In these early days of June, my wife has been complaining about the cold and wet weather. We have been lucky to avoid the floods that have driven many people from their homes, not only here in France but even worse in Germany, Holland and parts of the United States. It is not very cold, about 13°C, but very damp with cloying drizzle.
I suggested to her that we could go to Switzerland and rent a villa by Lake Geneva. Of course, we would not be able to afford it, but I did suggest that we would light a hearty log fire and write horror stories and poetry. I had to explain to her what I was alluding to: the year without a summer of exactly two hundred years ago. The foul climate, partly caused by an extremely big volcanic eruption in Indonesia, caused one of the greatest events of English literature, the summer months spent at the Villa Diodati near Geneva by Percy Shelley, Mary Godwin (Shelley’s future wife) and Lord Byron. The most enduring piece of prose fiction was of course Frankenstein written by such a young and fair lady. Lord Byron waxed melancholic as he wrote Darkness. Percy Shelley perished at sea six years later in 1822.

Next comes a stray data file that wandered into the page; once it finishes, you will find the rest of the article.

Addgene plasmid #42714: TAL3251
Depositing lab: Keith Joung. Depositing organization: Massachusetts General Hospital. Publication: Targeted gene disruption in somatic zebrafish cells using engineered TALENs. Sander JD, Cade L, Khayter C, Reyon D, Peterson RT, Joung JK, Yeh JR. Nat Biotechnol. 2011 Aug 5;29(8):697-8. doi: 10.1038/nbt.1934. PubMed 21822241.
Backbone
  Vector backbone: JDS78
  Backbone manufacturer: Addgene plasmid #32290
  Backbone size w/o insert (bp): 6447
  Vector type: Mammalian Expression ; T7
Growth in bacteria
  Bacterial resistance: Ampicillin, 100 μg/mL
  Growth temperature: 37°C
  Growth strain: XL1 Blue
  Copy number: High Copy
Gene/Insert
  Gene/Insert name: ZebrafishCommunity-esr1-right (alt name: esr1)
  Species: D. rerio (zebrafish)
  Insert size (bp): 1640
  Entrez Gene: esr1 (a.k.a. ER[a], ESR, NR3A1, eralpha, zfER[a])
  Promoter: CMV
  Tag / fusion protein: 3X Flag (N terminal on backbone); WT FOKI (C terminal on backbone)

I think it would be a gross exaggeration to compare our present miseries with that blighted year in the Romantic era. The present outlook shows a gradual improvement over the next week or so as a south-westerly wind chases away the static thunderstorm cells over central and eastern Europe. Temperatures will remain a little under average for the time being, and we wait for the next anticyclone. There have been many volcanic eruptions this year in the world, but I have not read a scientific opinion to the effect that we were in some kind of “nuclear” winter like in 1816 because of Mount Tambora.
I ask your prayers for the many people forced to evacuate from their homes, for families and for those who have lost relatives and friends in the floods. We are not yet at the end of the world, not by a long chalk, and I am sure that this year’s summer will be little different from the ones of these last few years.